Five years on from the widely acclaimed World Commission on Dams (WCD) report, Dams and development: A new framework for decision-making, and after a decade during which big dam building has been in steady decline, the World Bank and the dam industry are now pushing for a revitalisation of large hydropower projects and the side-lining of the report. This has been accompanied by a number of contentious Bank-supported dam projects such as Nam Theun 2 in Lao PDR (see Update 46); Allain Duhangan in India (see Update 43); and renewed interest in dams in Uganda and Pakistan. Meanwhile, the legacies of earlier dam projects are still being felt, such as the Chixoy dam in Guatemala; and the Lesotho Highlands project (see Update 41).
The Bank is currently considering a request by Pakistan for $10 billion in assistance for hydropower projects. Pakistani civil society is concerned about the planned Kala Bagh dam on the Indus Delta which has already suffered significant livelihood and biodiversity loss as a result of previous dam construction. According to NGO Participatory Development Initiatives (PDI), two controversial studies are being carried out under the supervision of the World Bank. A workshop organised by PDI and ActionAid Pakistan in Karachi identified serious flaws in the draft reports of both studies, in particular with regards to the intrusion of sea water, and environmental degradation that would result.
In April the Ugandan government announced its approval for Aga Khan Industrial Promotion Services to build the Bujagali Dam. The dam has been a source of embarrassment for the Bank since it removed its support for the project in 2003 following a corruption investigation and the withdrawal of the main sponsor, US-based AES Corporation. The IFC was to be the major lender for the project and it is not clear if it will give its support to the new sponsor. Local groups working on Bujagali have raised questions about resettlement, environmental impacts and cultural resources, pointing out that this project will do nothing to help the 95 per cent of Uganda’s population who are not connected to the national grid.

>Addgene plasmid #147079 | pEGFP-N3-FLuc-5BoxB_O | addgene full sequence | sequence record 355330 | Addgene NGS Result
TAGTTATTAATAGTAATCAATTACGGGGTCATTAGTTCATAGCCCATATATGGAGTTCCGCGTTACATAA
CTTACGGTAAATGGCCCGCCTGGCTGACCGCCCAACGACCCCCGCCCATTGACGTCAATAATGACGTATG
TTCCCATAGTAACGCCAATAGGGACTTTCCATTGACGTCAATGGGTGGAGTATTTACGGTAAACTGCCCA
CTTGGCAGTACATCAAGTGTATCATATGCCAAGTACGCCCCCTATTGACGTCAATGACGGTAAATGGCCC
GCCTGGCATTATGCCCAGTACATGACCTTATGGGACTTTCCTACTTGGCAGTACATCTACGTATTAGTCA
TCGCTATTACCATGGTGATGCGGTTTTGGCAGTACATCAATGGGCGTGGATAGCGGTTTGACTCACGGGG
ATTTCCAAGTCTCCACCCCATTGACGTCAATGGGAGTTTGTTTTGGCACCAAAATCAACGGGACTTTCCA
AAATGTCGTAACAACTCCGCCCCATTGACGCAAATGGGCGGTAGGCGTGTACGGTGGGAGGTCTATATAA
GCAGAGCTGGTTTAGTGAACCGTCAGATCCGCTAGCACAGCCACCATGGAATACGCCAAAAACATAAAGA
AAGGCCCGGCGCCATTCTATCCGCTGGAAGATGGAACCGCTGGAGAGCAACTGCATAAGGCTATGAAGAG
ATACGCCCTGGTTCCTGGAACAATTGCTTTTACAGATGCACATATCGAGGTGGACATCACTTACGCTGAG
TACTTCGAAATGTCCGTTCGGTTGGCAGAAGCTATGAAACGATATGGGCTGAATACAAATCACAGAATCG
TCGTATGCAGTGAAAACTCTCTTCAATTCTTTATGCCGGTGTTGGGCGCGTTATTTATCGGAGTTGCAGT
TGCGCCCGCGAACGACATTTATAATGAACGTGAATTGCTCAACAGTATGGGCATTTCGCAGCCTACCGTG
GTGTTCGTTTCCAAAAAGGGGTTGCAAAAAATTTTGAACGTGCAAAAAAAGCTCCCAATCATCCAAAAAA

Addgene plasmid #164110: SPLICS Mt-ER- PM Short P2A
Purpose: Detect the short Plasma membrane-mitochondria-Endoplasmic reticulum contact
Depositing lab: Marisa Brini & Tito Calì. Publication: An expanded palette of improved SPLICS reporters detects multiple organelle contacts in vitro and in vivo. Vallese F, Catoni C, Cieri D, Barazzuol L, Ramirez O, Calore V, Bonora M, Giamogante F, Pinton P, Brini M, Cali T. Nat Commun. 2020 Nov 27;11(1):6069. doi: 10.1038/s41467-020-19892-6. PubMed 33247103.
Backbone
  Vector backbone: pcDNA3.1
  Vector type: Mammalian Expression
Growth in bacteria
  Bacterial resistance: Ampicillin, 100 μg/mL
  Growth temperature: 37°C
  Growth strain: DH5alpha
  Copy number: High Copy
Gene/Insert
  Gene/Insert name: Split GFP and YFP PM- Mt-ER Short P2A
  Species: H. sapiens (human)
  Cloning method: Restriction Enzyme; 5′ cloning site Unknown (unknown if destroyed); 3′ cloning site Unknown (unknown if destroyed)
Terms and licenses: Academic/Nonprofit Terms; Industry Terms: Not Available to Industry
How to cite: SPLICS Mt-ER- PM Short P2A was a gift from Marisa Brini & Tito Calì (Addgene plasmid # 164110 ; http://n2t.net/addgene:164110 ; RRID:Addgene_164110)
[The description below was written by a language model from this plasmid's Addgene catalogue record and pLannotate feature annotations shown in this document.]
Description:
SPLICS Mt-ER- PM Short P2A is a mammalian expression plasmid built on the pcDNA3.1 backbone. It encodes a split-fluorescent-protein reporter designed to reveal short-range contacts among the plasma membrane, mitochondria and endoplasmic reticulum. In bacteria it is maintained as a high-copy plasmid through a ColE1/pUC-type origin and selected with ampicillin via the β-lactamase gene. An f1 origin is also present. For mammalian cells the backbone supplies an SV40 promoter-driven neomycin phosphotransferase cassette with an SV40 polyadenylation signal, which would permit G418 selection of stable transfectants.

a number of high-profile and detrimental environmental and social consequences
A new report on Guatemala’s Chixoy dam documents the full extent of social injustices and human rights violations resulting from the World Bank/Inter-American Development Bank-funded project. The report recommends legally binding reparations for the 4,000 people affected by the 22-year old dam. In 1982 more than four hundred Maya Achí men, women and children were tortured, raped and killed by the Guatemalan army after they opposed relocation (see Update 43). The report was commissioned by the Peasant Association Río Negro 13 of March Maya Achí, International Rivers Network (IRN), Reform of the World Bank Italy, and Rights Action Guatemala.
Thayer Scudder, one of the 12 commissioners of the WCD and a consultant on resettlement projects to the World Bank since 1964, explores the failures of large dams in his new book The future of large dams: dealing with social, environmental, institutional and political costs. He argues that, despite the Bank’s role as a standard-setter for large hydro projects, its ability to deal seriously with resettlement is insufficient. He states that the WCD recommendations are superior to the Bank’s environmental and social safeguard policies, and criticises the Bank for failing to require an overarching policy for large hydropower projects.
A conference to mark the fifth anniversary of the release of the WCD report will take place in Berlin, in November, organised by IRN, Urgewald and the Heinrich Boell Foundation. It will be attended by experts, government representatives and activists and aims to showcase the broad public support for the WCD report, and highlight models for the implementation of the WCD guidelines.